After failing to attract even a single bid for a 76% stake in a 2018 privatization attempt, the Indian government appears ready to call for expressions of interest in an attempt to sell a 100% stake in debt-strapped Air India.
As is the case with the ongoing privatization attempt at Italian flag carrier Alitalia, unions have expressed displeasure in any privatization that would call for cuts to bloated payrolls; unions at both carriers have called for reorganization under government ownership to allay the threat of any massive layoffs. Government officials are sensitive to the reality that workers also are votes.
If a deal is reached, it is certainly unlikely to close before 2020
The Indian government aimed to raise about $1 billion from the aborted 2018 sale of a 76% stake in the carrier. The government cited high oil prices, a weaker Indian currency and rising interest rates at that time for the universal disinterest from potential buyers. In reality, some bidders may have been put off by the government’s proposed retention of a 24% stake in the carrier, allowing for potential interference by the government in a newly constructed Air India.
Even the sale of a 100% stake in Air India does not guarantee noninterference by the Indian government as the sale could become a political issue. Added to the equation is the probable problems any buyer would have in integrating a formerly state-owned entity into a private-sector airline operation. Labor concerns, including seniority issues, have plagued the successful mergers of some U.S. carriers.
The Indian flag carrier is shouldering about $8.5 billion of debt. To put Air India’s debt pile in perspective, the International Monetary Fund has pegge the 2019 gross domestic product (GDP) of Tajikistan at $8.2 billion and of Kyrgyzstan at $8 billion; the combined GDPs of Guyana and Liberia are less than Air India’s long-term debt.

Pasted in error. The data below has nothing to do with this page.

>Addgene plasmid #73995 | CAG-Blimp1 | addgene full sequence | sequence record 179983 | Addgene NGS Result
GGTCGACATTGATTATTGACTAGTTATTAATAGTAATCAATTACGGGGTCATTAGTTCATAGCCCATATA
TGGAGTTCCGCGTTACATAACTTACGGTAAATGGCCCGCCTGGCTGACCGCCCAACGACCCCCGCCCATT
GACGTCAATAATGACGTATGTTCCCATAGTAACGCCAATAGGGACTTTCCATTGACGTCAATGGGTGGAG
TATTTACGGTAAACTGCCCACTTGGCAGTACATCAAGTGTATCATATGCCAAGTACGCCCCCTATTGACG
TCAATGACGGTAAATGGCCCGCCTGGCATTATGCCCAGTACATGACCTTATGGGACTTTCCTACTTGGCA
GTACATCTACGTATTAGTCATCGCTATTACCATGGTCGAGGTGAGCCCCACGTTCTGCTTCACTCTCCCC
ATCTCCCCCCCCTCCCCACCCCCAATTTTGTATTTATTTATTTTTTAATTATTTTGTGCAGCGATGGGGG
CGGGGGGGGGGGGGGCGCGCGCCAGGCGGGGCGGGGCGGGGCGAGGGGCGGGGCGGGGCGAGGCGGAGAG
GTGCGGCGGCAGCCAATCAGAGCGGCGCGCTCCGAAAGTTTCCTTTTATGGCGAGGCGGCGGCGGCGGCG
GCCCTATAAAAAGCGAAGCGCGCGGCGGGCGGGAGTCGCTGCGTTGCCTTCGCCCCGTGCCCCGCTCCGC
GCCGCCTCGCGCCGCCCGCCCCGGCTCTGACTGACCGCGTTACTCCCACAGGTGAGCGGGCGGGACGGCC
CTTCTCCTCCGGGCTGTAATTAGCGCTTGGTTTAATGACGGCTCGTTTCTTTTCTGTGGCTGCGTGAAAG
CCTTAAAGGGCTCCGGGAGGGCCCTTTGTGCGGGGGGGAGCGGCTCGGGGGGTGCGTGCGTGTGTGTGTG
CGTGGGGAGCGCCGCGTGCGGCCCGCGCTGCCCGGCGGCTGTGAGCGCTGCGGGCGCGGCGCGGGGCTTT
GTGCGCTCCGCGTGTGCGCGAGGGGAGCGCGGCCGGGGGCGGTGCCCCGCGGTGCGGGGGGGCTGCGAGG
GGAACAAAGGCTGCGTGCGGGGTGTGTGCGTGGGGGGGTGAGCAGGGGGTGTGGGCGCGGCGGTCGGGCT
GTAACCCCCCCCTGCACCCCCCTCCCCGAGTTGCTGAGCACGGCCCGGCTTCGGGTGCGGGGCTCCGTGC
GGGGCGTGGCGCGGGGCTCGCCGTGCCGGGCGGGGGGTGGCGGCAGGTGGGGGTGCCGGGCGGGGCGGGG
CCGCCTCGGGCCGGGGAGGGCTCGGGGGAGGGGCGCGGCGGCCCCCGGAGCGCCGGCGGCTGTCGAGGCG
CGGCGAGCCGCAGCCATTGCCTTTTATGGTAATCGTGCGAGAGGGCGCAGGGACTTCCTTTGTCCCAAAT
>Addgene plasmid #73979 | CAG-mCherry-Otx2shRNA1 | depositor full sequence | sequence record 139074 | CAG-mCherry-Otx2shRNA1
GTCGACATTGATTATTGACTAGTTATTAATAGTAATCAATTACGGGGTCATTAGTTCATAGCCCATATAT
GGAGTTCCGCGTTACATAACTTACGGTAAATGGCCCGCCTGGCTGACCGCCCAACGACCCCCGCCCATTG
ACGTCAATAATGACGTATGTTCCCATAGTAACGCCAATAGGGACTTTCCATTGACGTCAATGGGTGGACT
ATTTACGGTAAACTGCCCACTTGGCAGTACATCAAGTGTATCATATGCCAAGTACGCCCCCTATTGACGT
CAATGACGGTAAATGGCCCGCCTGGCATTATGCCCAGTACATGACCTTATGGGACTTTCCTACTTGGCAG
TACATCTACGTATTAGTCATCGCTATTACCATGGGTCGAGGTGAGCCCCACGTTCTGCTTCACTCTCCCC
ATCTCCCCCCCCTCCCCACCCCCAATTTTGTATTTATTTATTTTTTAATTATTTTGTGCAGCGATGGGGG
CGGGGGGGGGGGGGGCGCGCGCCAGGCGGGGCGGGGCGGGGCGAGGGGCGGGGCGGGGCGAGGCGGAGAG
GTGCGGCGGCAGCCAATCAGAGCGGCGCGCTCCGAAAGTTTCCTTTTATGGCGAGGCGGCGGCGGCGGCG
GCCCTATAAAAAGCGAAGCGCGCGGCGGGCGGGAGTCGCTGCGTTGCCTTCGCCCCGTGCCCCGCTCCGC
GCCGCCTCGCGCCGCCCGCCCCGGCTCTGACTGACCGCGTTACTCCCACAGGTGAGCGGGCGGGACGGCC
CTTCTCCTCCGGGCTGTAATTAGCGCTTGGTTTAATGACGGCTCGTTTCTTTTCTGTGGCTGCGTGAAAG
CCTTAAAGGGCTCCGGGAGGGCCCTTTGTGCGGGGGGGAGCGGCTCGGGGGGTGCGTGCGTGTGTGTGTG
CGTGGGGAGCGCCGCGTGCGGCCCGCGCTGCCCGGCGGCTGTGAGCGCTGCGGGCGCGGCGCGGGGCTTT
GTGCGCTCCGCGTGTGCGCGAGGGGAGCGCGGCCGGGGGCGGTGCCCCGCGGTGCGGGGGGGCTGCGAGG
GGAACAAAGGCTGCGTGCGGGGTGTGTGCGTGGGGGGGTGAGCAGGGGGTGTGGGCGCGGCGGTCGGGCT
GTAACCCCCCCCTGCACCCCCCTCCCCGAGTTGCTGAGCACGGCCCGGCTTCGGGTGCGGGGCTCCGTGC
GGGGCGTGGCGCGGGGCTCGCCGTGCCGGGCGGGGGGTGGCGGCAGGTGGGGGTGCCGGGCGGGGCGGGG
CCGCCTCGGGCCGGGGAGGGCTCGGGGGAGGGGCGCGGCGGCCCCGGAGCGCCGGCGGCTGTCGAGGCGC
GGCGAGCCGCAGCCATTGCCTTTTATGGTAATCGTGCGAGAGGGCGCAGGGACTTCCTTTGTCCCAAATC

The current attempt will mark the third time the government has tried to sell the carrier, as well as the second time for the current Modi administration. In the run-up to the 2018 non-event, the government was quick to trumpet huge interest from major airline players. Tipped by Indian media as potential suitors were Singapore Airlines in a joint bid with Indian conglomerate Tata Group, as the two already are partners in India-based full-service domestic carrier Vistara, and possibly flag carrier Qatar Airways.
The only recent good news for Air India is the grounding of Mumbai-based Jet Airways, which shifted some seats to Air India an allowed the carier to raise prices. Still, Jet Airways lenders have been unable so far to find a suitor for that carrier, which is only $1 billion in debt.
This time aound, the government has added several sweeteners to the deal that may make it more palatable to investors, including hiving off over $4 billionof the carrier’s debt into special purpose vehicle (SPV) Air India Assets (AIAHL). That SPV was set up for warehousing accumulated working capital loans not backed by any assets, along with four subsidiaries — Air India Transport Services, Airline Allied Services, Air India Engineering Services (AIESL) and Hotel Corporation of India (HCL) — and non-core assets, including real estate and art. AIAHL raised about $3 billion between September and October via issuance of three tranches of high-yield bonds, with proceeds earmarked to repay some of Air India’s debt.
Warehousing non-core operations into AIAHL will allow Air India to be sold off as an airline, with low-cost carrier Air India Express as part of the deal, rather than selling a package of core and non-core assets.
Air India operates a mixed fleet of Airbus short-haul and Boeing long-haul aircraft. Plans call for the carrier to increase the number of aircraft in service from the current 127 to about 250 by 2025. Air India’s cargo operations cover a network of 82 domestic and 41 international destinations.